Drug combination could treat resistant gonorrhoea, scientists say

A drug combination which could cure treatment-resistant gonorrhoea has been identified by scientists.

Researchers believe antibiotic gentamicin could act as back-up option to treat the sexually-transmitted infection amid rising concern that resistance to treatment might become widespread.

The drug, taken with azithromycin, worked almost as well as the current first-line treatment, ceftriaxone and azithromycin, according to a study published in The Lancet journal.

However, gentamicin was less effective against throat or rectal gonorrhoea.

Professor Jonathan Ross, chief investigator from the University of Birmingham, warned the existing treatment “is beginning to fail”.

Public Health England (PHE) said in January that two women had been infected with super-gonorrhoea, which was resistant to the first-choice treatment, while other cases have previously been reported.

Gonorrhoea does not usually lead to complications, but if left untreated can cause serious health issues including pelvic inflammatory disease among women.

In a trial at 14 sexual health clinics in England, funded by the National Institute for Health Research (NIHR), 720 patients were given either the current antibiotic treatment of ceftriaxone or gentamicin.

Both groups were also given an oral dose of azithromycin.

A total of 98% of those given ceftriaxone had their gonorrhoea cured after two weeks, compared to 91% of those treated with gentamicin.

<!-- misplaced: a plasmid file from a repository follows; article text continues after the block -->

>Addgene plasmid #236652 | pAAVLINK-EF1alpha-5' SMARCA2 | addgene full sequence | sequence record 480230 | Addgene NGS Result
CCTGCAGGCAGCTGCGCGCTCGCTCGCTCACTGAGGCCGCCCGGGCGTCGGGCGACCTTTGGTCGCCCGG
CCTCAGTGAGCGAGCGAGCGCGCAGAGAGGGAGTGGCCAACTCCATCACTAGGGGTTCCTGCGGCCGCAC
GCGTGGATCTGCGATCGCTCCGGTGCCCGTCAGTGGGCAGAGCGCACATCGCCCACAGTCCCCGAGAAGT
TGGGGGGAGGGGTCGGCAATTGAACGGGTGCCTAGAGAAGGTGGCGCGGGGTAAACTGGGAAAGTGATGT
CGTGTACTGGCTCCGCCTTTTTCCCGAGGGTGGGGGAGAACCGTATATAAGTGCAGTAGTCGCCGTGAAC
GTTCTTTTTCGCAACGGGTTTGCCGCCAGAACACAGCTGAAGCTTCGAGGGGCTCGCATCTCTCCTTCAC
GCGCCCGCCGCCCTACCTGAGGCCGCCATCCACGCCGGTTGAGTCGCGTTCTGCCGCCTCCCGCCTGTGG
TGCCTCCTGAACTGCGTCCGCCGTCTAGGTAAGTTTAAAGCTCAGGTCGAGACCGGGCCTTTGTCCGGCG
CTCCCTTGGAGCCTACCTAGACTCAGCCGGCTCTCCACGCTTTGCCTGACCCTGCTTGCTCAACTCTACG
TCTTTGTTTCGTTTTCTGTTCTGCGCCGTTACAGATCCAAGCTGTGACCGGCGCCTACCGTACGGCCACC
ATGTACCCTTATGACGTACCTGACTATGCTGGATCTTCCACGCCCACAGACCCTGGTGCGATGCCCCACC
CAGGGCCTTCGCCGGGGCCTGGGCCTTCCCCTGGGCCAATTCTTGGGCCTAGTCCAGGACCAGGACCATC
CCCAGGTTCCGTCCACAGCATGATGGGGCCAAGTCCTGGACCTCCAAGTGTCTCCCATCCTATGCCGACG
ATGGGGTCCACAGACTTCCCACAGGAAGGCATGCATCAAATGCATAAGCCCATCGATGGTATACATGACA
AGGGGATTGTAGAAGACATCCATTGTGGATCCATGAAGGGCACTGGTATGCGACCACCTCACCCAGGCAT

The findings suggest gentamicin could offer an alternative for patients, if they do not respond to the first-choice treatment.

“Our current antibiotic treatment for gonorrhoea is beginning to fail and experience with previous drugs strongly suggests that this could become a widespread problem,” Prof Ross said.

“Our trial has found that gentamicin combined with azithromycin works almost as well as ceftriaxone with azithromycin for genital gonorrhoea, but did not clear throat or rectal gonorrhoea as effectively.

“We believe ceftriaxone should remain the first-line treatment for gonorrhoea, with gentamicin as an alternative, particularly for patients with genital infection and those who are allergic or intolerant to ceftriaxone.”

The researchers said further work is needed to find alternative treatments, with antibiotic resistance a growing problem.

Professor Hywel Williams, director of the NIHR’s health technology assessment programme, said: “It’s very worrying that cases of treatment-resistant gonorrhoea are now appearing across the globe.

“This research provides important new evidence that suggests that gentamicin with azithromycin could become a second-line treatment for patients who are resistant to ceftriaxone with this infectious disease.

“The NIHR is committed to research in areas of greatest health need, such as antimicrobial resistance.

“This research is one of a number of studies we’ve funded over the last few years in this vital area, in our sustained effort to tackle this worldwide threat.”